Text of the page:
Dorothy Thorpe’s mid century designs are both classic and timeless.
More and more cocktailians appreciate the simple clean style of glassware that Dorothy Thorpe designed. Thorpe’s timeless classic designs continue to draw the interest of these cocktail connoisseurs and vintage glassware buyers. Unfortunately, as the popularity of Thorpe’s mid century glass designs has increased, the misrepresentation of her products has also risen. In the marketplace, Thorpe’s glassware commands premium prices due to her style as well as the techniques and materials she used to produce the glass pieces. But buyer beware. Just because a vintage glassware piece is represented as being designed by “Dorothy Thorpe” on the internet, does not necessarily mean that this is true. When buying vintage glassware, you should trust that what the seller is telling you is correct. Some sellers, often unknowingly, represent an item as being designed by Dorothy Thorpe because they either believe their item looks close enough to something Thorpe designed or because they, in fact, are getting their information from a misrepresentation of something they’ve seen on the internet. I’ll try, once again, to help clarify this matter by showing examples of Thorpe’s work.
As I’ve written before, Dorothy Thorpe was a decorator of glassware not a manufacturer of it. In the beginning of her career, Thorpe’s mid century designs were sandblasted onto blank glassware that she bought from glassware manufacturers. Her original designs were inspired by flora and fauna and included images of eucalyptus, irises, roses and narcissus flowers that were sandblasted onto crystal glass.
Later, she designed glassware with overlays of wide bands of sterling silver. Her Allegro pattern used high quality sterling silver and had bands that measured close to an inch. The wide banded glassware was produced on cocktail pitchers and decanters as well as a variety of glassware types (i.e., footed cocktail stems, rocks glasses, collins glasses and roly poly glasses). This vintage glass design was popularized by the television show Mad Men during its first two seasons.
Because of the sterling silver overlay on the edges of this glassware, these glass pieces will tarnish and require delicate cleaning. Overlay pieces that are scratched or have any sterling missing (especially on the rims) command a lower price than mint glassware.
During the atomic age, Thorpe also designed glassware which became known as the Atomic Splash. Typically found on serving pieces of the time, this glassware also uses sterling silver overlay on crystal. As the name implies, the sterling looks as though it has exploded or been splashed all over the glassware.
Finally, Thorpe also designed glass pieces that were speckled in nature. Her designs included gold flecks as well as pastel colors speckled onto the glassware.
As you can tell from the pictures above, Thorpe designed high-end glassware during her time. She sold her pieces at department stores including Neiman Marcus and Gumps. Her glassware was typically signed with a large “T” and a smaller “D” and “C”. This logo was often sandblasted into the base of her stemware pieces. When buying vintage Thorpe glassware, the Thorpe logo also can be found on stickers that marked her pieces at the time.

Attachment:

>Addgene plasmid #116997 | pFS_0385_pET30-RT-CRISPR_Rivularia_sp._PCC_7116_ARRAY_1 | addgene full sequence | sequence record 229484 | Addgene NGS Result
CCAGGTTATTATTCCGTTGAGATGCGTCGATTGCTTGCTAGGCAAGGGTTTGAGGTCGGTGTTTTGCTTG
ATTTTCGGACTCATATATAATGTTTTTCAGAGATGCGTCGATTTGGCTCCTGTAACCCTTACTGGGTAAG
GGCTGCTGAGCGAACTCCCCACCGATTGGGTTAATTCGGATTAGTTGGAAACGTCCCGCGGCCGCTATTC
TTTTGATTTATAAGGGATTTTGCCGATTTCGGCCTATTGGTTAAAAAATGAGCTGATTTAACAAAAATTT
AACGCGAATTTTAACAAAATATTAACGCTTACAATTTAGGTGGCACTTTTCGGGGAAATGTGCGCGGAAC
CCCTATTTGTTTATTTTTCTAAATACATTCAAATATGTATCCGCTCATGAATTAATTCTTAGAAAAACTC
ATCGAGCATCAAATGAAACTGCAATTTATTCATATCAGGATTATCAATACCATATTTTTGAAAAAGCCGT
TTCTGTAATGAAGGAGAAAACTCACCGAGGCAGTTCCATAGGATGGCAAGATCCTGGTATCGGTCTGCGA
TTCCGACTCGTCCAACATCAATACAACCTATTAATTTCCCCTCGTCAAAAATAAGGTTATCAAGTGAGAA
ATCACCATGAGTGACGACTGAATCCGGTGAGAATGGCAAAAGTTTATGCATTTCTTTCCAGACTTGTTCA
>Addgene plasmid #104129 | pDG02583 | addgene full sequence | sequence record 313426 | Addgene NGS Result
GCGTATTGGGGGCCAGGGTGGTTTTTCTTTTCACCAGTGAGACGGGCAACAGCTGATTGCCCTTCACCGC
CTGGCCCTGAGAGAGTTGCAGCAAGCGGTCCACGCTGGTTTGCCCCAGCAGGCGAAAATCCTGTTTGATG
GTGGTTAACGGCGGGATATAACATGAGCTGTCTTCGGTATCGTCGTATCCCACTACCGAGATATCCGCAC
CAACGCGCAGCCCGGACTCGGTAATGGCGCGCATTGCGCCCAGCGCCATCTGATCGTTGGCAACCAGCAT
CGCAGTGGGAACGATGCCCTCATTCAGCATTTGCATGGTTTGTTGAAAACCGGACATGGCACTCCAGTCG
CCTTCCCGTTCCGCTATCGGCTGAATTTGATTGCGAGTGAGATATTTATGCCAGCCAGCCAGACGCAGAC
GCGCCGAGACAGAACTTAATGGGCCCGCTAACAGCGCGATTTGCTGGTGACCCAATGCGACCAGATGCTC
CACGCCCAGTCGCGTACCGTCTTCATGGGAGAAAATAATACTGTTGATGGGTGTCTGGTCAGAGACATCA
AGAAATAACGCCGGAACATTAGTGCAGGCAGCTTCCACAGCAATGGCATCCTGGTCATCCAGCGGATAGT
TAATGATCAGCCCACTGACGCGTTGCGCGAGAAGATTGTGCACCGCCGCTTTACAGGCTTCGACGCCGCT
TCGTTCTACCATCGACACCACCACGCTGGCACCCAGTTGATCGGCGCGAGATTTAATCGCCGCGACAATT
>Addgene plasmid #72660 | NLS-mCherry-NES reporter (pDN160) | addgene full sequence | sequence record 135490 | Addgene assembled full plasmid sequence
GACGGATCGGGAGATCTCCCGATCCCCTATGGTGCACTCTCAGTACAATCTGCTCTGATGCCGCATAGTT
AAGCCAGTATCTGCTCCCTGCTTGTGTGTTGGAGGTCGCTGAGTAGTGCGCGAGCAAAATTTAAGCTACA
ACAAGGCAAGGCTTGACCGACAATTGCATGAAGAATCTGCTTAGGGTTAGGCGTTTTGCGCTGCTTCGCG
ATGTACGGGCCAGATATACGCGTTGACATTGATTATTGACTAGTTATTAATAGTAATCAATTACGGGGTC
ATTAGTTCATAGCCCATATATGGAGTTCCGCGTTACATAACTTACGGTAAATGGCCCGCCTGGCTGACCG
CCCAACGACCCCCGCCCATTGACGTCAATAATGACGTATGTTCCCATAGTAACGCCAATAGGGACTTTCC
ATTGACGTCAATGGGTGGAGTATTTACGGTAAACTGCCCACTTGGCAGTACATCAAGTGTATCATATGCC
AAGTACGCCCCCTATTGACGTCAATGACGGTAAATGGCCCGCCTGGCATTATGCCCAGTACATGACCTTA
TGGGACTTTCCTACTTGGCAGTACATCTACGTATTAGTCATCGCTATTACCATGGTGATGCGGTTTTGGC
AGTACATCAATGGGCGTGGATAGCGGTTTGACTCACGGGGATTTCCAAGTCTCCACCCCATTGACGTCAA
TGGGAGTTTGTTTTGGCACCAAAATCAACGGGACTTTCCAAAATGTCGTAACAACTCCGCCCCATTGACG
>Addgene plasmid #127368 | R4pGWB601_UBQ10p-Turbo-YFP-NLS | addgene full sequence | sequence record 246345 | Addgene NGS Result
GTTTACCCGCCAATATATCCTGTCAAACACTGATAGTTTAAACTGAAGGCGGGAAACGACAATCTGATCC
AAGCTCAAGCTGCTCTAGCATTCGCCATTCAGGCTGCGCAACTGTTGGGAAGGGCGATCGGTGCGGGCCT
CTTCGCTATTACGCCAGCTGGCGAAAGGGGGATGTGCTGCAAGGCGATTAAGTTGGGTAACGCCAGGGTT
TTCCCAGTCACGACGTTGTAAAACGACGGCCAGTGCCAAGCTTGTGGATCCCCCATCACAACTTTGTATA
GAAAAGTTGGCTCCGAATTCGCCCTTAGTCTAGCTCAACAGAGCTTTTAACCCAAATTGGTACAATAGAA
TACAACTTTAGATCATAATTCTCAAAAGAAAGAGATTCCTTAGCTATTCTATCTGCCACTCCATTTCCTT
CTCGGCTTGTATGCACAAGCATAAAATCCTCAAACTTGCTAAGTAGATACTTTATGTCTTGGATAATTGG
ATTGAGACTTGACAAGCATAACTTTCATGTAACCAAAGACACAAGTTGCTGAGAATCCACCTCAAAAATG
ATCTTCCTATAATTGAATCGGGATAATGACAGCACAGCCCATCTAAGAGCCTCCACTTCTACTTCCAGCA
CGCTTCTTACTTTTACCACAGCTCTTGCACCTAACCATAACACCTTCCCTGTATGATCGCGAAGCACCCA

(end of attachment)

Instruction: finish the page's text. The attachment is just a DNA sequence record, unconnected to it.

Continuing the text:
So what styles of glassware are some vintage glassware sellers misrepresenting to be Dorothy Thorpe designs? Pretty much anything with a silver rim is described as being designed by Dorothy Thorpe. In the 1950s and 1960s, U.S. glass manufacturers produced all sorts of “silver” rim glassware. While the pieces are often described as silver, they are not made with sterling silver. These vintage glasses have a much more “smokey” appearance to the silver color than the Thorpe pieces designed with sterling silver overlays. Often called “mercury” rim as the color was similar to the color of old mercury thermometers used at the time, many of these designs were produced in the U.S. by companies such as Libbey and Queens Lusterware. The glasses typically have smaller bands of silver on the glass rims or are embellished with polka dots or other silver patterns. While still attractive, these silver or mercury rim vintage glass pieces command a lower price than the Dorothy Thorpe sterling silver pieces.
Faded mercury glassware which “bleeds” into the glass is also often attributed to Thorpe but was likely produced by these other glassware companies. Again, you will notice how different the color of the silver is compared to the sterling silver overlay pieces of Thorpe.
Finally, buyers of vintage Thorpe glassware should be aware that new silver rim Thorpe-inspired glassware is currently being produced, especially in the roly poly shape. While new to the market, this glassware is sometimes misrepresented as being vintage. Again, not only is the silver a different color (as it is not sterling silver), but the shape of the glass is not the classic vintage roly poly shape.
Although Dorothy Thorpe’s style may be copied, to us there is nothing like her original designs on true vintage glassware.